Global imbalances in current accounts remain, says Stratton Street’s Andy Seaman

Andy Seaman, partner and portfolio manager at Stratton Street Capital sees continued global imbalances in current accounts, which is driving investment trends.

The large global imbalances that led to the credit crisis, and to countries having large net foreign liabilities leading to crisis, have reduced somewhat since 2008. They haven’t reversed or anything dramatic, so imbalances are still growing, but not as fast.

The big imbalance on the surplus side, now a similar size as it was in 2006-8, is the surplus of the oil producing countries, largely the Middle East and Russia. The MENA oil exporters alone are running a $400bn current account surplus, and Russia is running around a $200bn surplus.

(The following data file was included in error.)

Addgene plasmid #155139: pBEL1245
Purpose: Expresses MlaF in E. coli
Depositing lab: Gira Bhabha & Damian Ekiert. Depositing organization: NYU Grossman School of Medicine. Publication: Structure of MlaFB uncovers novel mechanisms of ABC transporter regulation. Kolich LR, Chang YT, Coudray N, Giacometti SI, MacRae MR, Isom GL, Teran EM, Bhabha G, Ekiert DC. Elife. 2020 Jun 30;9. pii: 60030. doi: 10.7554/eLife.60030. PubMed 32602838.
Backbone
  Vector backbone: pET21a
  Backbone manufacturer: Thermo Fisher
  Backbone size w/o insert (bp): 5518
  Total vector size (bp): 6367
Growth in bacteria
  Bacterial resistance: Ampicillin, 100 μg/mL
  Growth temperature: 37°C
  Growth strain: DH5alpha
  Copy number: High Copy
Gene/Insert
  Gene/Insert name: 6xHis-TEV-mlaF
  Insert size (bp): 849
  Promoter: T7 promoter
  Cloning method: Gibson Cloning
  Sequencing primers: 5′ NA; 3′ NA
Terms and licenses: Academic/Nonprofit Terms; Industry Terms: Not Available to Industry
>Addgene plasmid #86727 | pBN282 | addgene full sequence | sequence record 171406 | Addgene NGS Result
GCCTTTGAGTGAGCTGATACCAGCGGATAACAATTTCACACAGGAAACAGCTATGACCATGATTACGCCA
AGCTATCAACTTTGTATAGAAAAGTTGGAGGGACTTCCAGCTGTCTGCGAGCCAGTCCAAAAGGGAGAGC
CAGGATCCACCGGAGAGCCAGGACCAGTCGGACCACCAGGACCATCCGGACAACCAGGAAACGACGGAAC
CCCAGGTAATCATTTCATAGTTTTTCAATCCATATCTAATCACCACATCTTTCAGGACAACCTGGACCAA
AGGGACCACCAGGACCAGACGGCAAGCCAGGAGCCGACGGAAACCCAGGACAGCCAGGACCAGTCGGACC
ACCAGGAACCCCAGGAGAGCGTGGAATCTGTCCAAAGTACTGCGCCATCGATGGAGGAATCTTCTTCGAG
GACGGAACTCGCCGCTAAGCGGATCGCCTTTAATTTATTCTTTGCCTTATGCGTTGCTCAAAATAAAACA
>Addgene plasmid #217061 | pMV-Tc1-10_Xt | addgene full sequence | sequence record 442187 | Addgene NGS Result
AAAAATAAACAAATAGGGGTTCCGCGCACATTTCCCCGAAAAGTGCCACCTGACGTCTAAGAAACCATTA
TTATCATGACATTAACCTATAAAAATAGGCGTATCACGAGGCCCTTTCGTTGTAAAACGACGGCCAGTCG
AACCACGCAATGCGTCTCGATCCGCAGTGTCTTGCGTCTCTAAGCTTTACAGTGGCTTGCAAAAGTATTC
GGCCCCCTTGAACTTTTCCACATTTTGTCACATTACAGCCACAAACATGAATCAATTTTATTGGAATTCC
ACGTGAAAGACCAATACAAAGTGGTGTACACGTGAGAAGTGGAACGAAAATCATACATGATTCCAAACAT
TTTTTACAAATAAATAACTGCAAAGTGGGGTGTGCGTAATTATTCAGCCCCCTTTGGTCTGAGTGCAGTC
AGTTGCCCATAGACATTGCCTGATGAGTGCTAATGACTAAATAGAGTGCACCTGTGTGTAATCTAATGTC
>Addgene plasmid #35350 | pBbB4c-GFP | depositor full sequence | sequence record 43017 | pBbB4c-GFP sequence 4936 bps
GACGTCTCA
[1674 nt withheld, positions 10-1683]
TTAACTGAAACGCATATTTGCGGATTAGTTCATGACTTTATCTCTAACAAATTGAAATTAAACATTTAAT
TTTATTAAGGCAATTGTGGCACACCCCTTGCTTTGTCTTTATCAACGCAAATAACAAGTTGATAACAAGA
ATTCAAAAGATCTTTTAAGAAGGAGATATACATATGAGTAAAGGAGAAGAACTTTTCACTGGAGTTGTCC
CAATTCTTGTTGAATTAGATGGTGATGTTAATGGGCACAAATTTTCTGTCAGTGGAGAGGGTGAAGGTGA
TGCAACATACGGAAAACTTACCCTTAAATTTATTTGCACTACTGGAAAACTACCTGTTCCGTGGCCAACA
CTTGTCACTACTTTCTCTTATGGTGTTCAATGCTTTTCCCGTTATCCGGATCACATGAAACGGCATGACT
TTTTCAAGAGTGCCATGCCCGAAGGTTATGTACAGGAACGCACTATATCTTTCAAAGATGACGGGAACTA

The big change in the past ten years has been the shift in these surpluses towards Asia, with the MENA region being the only part of the world to run a large surplus with energy hungry Asia. With Asia outside Australia very energy-poor, the structural surplus of the Middle East is likely to remain for a long time, even if the US ceases to buy much imported energy. Overall global imbalances seem likely to remain, meaning that many debtor countries will still be in difficult positions.

The Middle East’s surplus is being invested in a variety of sovereign wealth funds. One is IPIC, an Abu Dhabi fund investing largely in the energy sector. Stratton Street have been a long time holder of their bonds which still remain cheap. They just announced their results, with a 40-fold rise in profits to $1.7bn, on improved operating results, in chemicals; the company also sold its 9% stake in Daimler for a 100% profit in three years.